Persephone’s journey to the underworld

The story of Persephone is one of the most captivating journeys in Greek mythology. She moves from a naïve girl that hiding between her mother’s skirt, to the powerful queen of the underworld, married to one of the original Olympians. As a symbolic journey, it’s one of a young girl growing up, separating herself from her mother, and becoming her own woman.

The story of Persephone

First, let’s shortly go through the story of Persephone, and the other gods and goddesses that are involved in her journey.

It all begins when Persephone, a  young girl, daughter of Demeter and Zeus, walks a field of spring, picking flowers with Artemis, Athena, and some nymphs. As they do, Persephone gets separated from the rest of them for a short while, and the earth suddenly disappears, and Hades in his chariot races forward from the ground. He grabs her and pulls her with him, away from the plain of Nysa, towards his realm in the underworld. She cries out to her father; Zeus, and is heard by Helios, the sun.

As Demeter, her mother, heard of her departure, she despaired. She looked everywhere under the sun, searching anywhere she could reach for her daughter. She heard someone describe what had happened, and reached out to Helios, the sun. He told her that, with permission from Zeus, Hades had come and brought Persephone home as his wife. For a long time, Demeter roamed the earth. She lived among humans and took part in their life – but this is not the story of Demeter, but the story of Persephone. Suffice to know, in her departure from the world of gods and goddesses and her life among the mortals, she abandoned her duties, and as the goddess of harvest and growth, nothing grew, and the mortals went hungry. She was called to speak before Zeus, as he noticed she had ignored her duties, and she pleads for her daughter’s sake. The king of all gods turned to Hermes, the messenger and the mercury of Olympus, and asked him to go down to Hades and persuade him to let Persephone (she with the delicate ankles) go, so that Demeter would be appeased. Hades responded, to Hermes and Persephone, that yes, she could go. And as she went, he offered her the sweet berry of the pomegranate, some food from the underworld.

As she met her mother again, she asked her what had happened. She told her the story, all that took place. When she reached her departure, she said that yes, Hades gave her the seeds, but also by force, compelled her to eat it. As she eat food from the underworld, she had no choice but to return. In the end, a compromise was reached; she would live two thirds of the year with her mother above, and the rest down with Hades, as Queen of the underworld.

What does it all mean?

The story starts with Persephone walking the fields in the sun; the realm of consciousness. She walks with Athena and Artemis, sometimes known as the virgin goddesses, because of their lack of romantic or sexual relationships. The ground opens, and Hades comes forward. That is the first disruption of consciousness, how he comes from underground. When Persephone (the “main character” in our story) disappears, her mother, symbolizing the maternal instinct and motherhood, stops functioning. Demeter feels like nothing without her relation to her daughter, and doesn’t fully function without her (she is also a symbol for an overbearing mother). When Persephone stays missing, she goes to Zeus; to ego, consciousness, and intellect, pleading for her daughter. Hermes, the god of change, alchemy, and transformation (for the Romans, Hermes was known as mercury; used in alchemy to transform one material into another) is sent down to the underworld (the underworld is a symbol for our unconscious, the unexplored depth of our psyche) to talk to Hades about bringing Persephone back. Before she leaves though, he gives her seeds from the pomegranate (a symbol for Persephone, Hera, the queen of Olympus and wife of Zeus, and Aphrodite, the goddess of sexuality and romance), that she eats. Because of it, she stays in the underworld for a third of the year, and the rest on the ground. When she is down in the underworld, she is the queen and guides people that make temporary visits. The underworld and the unconscious are ingrained and integrated into who she becomes, and she is more than she was before.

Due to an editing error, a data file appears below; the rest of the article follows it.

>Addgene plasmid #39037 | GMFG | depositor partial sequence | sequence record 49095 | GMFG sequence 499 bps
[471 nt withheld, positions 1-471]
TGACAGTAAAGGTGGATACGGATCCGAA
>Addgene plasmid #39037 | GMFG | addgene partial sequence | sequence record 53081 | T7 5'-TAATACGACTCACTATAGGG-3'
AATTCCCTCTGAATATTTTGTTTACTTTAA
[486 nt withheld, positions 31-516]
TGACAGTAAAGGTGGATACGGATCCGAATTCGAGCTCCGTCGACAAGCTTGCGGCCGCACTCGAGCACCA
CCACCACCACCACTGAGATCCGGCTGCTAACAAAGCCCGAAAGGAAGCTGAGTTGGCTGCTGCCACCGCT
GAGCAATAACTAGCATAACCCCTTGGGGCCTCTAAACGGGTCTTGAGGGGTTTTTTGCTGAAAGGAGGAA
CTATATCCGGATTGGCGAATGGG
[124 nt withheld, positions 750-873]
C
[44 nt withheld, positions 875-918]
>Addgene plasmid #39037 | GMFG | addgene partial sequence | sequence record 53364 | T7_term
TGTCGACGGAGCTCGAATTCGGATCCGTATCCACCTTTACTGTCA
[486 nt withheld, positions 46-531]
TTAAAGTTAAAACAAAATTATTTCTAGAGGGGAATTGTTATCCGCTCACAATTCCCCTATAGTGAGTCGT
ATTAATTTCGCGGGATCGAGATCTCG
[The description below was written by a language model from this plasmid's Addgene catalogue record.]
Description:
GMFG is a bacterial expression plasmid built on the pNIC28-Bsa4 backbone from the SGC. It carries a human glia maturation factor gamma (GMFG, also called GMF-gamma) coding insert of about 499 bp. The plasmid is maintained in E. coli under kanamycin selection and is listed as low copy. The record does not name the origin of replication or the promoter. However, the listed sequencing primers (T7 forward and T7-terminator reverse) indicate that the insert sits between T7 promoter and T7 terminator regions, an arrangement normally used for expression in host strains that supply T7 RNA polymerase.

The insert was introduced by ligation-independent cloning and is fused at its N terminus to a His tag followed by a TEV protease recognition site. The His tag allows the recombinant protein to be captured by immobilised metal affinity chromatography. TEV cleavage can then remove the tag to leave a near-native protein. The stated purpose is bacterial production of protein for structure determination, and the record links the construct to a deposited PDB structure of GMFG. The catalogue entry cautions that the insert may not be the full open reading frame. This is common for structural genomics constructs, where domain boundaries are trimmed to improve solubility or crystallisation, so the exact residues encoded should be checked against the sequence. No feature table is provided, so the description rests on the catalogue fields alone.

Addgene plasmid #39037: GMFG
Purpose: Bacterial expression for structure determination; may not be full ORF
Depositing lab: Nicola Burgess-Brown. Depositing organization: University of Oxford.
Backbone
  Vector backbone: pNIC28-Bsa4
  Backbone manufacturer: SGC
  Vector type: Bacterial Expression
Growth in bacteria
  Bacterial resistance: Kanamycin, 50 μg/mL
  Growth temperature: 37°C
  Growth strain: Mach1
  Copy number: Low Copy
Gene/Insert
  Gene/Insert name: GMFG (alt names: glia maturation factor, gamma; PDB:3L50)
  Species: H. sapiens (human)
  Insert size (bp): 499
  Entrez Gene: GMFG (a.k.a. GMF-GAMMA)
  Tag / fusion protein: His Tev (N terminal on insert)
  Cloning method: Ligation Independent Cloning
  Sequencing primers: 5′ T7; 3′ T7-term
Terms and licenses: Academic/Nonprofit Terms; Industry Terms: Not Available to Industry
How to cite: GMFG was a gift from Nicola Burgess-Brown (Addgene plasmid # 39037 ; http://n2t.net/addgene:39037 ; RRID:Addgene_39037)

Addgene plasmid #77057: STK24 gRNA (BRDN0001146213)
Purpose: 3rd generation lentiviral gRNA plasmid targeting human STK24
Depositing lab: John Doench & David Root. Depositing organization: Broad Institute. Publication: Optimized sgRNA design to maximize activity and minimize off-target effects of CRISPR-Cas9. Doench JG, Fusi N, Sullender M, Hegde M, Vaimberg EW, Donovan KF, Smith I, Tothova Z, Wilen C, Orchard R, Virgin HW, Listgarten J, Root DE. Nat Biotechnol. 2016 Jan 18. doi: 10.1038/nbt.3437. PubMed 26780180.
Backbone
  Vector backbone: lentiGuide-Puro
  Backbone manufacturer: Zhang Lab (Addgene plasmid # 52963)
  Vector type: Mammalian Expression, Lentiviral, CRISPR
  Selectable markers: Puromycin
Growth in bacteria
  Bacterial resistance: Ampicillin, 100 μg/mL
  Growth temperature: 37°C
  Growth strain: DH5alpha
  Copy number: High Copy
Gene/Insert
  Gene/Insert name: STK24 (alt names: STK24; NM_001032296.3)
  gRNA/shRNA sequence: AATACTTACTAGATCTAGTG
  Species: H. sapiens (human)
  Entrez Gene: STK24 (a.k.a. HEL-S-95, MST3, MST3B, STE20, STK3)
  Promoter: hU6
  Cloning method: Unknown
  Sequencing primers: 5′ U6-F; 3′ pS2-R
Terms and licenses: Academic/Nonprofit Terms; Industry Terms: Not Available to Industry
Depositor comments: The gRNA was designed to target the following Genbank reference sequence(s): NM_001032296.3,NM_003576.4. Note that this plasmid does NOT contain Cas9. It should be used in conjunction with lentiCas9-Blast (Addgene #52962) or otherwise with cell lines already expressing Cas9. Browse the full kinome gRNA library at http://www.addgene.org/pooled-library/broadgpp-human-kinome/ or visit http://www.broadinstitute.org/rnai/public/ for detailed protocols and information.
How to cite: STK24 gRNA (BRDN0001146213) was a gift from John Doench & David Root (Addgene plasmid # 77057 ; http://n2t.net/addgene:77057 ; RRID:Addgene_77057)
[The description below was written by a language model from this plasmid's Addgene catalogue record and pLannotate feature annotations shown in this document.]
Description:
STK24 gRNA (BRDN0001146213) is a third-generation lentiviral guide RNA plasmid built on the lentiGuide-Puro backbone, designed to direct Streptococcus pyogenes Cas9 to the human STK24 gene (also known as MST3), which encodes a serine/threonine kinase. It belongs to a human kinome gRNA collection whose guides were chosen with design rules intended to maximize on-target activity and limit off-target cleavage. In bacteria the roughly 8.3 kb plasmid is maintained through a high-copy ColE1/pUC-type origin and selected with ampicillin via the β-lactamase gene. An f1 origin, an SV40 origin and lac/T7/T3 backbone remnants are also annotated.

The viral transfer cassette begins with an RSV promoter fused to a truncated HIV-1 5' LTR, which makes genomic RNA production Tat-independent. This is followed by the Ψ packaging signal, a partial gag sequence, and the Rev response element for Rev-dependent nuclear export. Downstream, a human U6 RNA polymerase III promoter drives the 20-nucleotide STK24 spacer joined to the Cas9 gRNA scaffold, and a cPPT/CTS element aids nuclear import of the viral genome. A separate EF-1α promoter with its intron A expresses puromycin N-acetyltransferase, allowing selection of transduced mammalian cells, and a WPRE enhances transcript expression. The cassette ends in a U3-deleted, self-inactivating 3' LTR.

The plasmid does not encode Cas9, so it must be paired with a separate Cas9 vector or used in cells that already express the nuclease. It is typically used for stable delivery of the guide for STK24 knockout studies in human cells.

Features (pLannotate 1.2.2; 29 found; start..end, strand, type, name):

The common perception of this follows what Persephone told her (overbearing) mother; that Hades forced her to eat them. In the original story though, when the Homeric hymn describes the event, Hades wasn’t forceful at all, but merely gave her the pomegranate seeds. Because of this, I don’t see the story as something wholly negative for Persephone, but that she chose to stay in the underworld. That after having experienced dominion over the unconscious, she didn’t want to leave that world. That world, at least to a large extent, felt like home.

Persephone; a universal story of growth

The story of growing up and separating yourself from your mother is a universal, something that applies everywhere, in any period of time. Growing up, a person can no longer be tied to her mother in the same way she was as a child. And growing up, we all need to get in touch with the unconscious. We cannot live solely in the realm of consciousness. At some point or another, we all need to venture down to Hades.